What branches of math would one need to know for writing or modifying the software for 3D modeling aside from ones that I have already mentioned in the title (geometry, trigonometry[branch of geometry, I know], topology)?

Probably matrices, right?

I think I should mention that I already have some experience with programming in object oriented languages and I know in which direction I have to go when talking about coding but not about when it comes to math. So, which branches of math does one need to know in order to have a solid foundation of how 3D points in space are created and how and why they behave that way and what more is possible with them? Also, where can I find that educational material, Packtub?

Geometry will be essential, trigonometry too. Topology might not be too necessary, a lot of modellers talk about topology but it’s not the same thing as in maths (where topology generally means how many holes (donut, bagel…) a shape has and what it can be bent into without intersection of surfaces occuring). Calculus could be useful, there are often areas and rates of change to calulate in some form or another. matrices are likely to be needed, as well as general vector principles. I say all this as someone with plenty of mathematical experience (physics degree) but not someone who has used maths to redevelop 3d software.

If you’ve never done anything beyond algebra before I would start with basic trigonometry, then vectors, then go to look at matrices. You’ll need knowlegde of vectors for matrices to mean anything to you, and trig and vectors compliemtn one another very well in getting you to think about how to represent things in space. I think most 3d software works based all on vector operations and matrix operation on vectors. Trigonometry will appear now and again explictly but will mainly just be an underlying principle and used for some inputs and outputs, the correct types of vector and matrix let most trig be handled automatically.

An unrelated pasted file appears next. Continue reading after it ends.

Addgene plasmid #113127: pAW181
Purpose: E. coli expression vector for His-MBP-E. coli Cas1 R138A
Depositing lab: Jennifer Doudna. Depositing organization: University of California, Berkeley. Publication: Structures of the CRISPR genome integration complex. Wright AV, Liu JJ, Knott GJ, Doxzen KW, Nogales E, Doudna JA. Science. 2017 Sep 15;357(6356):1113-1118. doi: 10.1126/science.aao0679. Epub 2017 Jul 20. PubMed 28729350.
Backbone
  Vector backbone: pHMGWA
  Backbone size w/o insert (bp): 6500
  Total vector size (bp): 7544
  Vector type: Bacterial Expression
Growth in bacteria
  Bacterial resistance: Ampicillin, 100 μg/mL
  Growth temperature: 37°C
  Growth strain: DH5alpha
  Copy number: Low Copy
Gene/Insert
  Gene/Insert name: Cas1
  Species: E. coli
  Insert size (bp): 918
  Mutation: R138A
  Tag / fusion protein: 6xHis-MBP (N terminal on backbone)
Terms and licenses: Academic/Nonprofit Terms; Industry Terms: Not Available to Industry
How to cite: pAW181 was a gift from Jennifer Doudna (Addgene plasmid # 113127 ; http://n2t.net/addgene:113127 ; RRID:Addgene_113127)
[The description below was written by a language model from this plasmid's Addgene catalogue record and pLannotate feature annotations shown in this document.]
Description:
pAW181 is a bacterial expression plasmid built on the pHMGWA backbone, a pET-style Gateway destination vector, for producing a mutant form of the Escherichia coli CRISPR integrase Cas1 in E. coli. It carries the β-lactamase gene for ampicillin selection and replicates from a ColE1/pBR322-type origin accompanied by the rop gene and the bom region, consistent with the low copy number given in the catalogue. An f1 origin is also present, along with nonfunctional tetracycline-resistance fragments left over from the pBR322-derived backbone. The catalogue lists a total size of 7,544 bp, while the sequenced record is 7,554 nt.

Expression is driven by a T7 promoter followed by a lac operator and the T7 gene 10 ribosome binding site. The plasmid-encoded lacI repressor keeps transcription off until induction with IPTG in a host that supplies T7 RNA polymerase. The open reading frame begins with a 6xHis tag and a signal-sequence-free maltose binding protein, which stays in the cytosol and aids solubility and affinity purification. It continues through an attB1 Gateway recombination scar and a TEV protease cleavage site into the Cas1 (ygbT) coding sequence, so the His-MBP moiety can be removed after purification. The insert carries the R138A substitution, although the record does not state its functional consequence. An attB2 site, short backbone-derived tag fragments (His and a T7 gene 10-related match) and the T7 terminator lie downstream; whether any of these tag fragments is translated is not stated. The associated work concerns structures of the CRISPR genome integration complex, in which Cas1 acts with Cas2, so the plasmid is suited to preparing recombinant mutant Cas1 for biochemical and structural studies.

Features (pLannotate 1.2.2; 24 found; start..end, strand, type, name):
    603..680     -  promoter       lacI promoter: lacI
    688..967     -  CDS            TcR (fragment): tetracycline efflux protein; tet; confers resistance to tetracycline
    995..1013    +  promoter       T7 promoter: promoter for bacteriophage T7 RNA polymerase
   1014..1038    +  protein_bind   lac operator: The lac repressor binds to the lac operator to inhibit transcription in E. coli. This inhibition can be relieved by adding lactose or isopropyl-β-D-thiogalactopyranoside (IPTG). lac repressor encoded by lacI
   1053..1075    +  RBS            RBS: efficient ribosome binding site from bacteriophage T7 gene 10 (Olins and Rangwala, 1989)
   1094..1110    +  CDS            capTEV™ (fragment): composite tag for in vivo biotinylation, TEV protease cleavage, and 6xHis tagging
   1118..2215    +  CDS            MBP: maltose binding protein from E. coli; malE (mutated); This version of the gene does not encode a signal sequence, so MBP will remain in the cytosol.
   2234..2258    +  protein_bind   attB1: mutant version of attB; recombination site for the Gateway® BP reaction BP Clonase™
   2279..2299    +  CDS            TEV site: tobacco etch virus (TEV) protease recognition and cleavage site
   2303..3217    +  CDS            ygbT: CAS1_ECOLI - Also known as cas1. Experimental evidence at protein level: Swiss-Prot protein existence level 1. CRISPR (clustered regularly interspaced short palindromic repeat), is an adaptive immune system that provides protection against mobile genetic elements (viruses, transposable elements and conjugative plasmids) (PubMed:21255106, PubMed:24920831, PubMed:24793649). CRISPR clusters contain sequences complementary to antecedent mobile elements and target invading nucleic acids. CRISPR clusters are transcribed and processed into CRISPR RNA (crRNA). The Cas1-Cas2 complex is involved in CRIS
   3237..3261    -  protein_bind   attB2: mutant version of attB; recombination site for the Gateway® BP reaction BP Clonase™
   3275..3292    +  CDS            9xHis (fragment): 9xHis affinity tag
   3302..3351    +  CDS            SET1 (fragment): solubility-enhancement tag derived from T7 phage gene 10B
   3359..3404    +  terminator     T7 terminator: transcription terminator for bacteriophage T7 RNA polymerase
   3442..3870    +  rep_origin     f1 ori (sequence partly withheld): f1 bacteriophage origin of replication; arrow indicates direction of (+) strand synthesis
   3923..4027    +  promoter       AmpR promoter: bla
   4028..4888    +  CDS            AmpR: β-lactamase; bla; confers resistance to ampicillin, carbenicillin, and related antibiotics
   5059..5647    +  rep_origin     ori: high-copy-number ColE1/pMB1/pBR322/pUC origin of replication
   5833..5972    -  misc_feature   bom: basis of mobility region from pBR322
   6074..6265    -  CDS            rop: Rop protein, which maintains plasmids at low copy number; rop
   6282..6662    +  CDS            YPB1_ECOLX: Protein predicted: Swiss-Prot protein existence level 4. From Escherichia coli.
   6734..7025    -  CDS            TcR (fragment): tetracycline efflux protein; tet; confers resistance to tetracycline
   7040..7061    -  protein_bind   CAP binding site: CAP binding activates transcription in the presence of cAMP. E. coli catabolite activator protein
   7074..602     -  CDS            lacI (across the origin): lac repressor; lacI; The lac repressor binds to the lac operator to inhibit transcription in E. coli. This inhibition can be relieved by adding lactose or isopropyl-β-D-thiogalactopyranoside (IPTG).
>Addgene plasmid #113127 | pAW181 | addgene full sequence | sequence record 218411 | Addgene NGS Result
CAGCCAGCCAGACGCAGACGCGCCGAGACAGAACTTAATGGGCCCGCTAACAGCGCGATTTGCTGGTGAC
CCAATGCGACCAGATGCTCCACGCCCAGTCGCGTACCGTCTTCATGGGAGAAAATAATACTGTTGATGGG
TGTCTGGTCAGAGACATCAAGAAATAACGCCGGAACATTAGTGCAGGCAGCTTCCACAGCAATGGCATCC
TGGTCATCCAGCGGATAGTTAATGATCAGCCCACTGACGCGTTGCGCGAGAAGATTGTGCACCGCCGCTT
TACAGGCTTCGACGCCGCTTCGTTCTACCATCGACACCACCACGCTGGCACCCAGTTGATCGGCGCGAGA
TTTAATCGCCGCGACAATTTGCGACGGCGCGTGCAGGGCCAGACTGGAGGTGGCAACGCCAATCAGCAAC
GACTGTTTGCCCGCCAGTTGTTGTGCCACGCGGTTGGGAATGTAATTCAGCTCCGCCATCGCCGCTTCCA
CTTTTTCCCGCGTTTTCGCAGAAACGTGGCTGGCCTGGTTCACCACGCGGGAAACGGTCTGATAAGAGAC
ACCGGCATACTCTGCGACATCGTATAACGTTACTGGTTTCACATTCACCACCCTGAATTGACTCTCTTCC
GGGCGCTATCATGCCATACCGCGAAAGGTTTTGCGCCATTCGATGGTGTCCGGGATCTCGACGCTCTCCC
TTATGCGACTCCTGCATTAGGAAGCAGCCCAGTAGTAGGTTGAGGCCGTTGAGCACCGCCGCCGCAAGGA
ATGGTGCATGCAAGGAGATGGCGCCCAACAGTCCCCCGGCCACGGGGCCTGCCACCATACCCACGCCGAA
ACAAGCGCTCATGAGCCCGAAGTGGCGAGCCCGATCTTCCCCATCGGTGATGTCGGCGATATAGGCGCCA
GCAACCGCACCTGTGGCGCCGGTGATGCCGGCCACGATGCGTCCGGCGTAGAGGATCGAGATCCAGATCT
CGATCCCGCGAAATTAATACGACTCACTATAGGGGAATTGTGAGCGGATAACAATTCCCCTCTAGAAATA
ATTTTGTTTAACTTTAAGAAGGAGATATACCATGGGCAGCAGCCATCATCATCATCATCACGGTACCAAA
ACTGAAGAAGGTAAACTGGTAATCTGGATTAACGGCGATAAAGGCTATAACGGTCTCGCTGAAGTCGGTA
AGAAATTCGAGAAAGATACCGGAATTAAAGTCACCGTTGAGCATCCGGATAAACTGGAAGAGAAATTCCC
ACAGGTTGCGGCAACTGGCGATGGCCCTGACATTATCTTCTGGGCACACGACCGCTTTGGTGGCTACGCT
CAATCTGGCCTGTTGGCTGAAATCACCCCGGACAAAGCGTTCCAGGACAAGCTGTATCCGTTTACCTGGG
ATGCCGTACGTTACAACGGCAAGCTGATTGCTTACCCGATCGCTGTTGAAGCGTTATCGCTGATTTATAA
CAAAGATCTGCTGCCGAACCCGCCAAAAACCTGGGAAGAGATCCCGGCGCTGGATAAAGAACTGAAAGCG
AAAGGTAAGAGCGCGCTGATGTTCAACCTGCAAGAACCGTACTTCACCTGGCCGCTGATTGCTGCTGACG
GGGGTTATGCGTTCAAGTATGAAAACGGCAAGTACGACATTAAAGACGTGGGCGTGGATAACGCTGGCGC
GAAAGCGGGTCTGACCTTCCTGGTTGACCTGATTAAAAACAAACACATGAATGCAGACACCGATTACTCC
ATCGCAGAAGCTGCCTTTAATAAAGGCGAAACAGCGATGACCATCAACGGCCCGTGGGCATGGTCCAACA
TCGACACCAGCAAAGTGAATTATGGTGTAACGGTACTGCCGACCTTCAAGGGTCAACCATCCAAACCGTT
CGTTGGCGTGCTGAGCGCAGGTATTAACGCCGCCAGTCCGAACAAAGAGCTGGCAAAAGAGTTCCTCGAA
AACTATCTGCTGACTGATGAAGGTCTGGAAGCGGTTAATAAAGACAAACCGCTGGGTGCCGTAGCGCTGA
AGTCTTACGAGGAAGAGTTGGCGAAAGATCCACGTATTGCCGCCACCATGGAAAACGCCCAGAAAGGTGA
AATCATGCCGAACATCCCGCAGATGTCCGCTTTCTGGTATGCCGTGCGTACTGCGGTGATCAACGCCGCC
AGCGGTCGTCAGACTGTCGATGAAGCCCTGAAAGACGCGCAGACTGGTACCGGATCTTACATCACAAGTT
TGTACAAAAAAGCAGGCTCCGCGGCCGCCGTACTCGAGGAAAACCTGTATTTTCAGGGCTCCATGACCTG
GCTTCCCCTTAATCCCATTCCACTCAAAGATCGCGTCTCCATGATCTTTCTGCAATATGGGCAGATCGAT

If you want to learn these things specifically for 3d graphics use focus on the underlying principles and getting an understanding of vectors then matrices. Don’t worry too much about the exact nature of trigonometric functions, these are useful for some things but probably not very welcome when you’re trying to just use trig for geometry in space. Calculus is well worth knowing at a basic level, but you probably don’t need details of chain rules (function of a function differentiation) and integrals of special functions, get an understanding of the ideas and while you need to know the algebra you needn’t worry too much about remembering all it’s details, when you start writing code that will handle quite a lot of the mathematical details by doing things numerically inside the computer.

There are plenty of websites giving nice summaries of these topics at A-level and maths/physics/engineering undergraduate level, but they’re good for when you know what you’re looking at and want to understand it or recall some little detail you forgot, I wouldn’t know where to start if you’re looking for an introduction of a form which will tell you which things you need to learn.

So far this is a really interesting read and as well as an eye opener. The more I read the more I realize how much I have missed out during my school years by not studying math, however, it’s not too late. Hope this influx of information won’t stop here.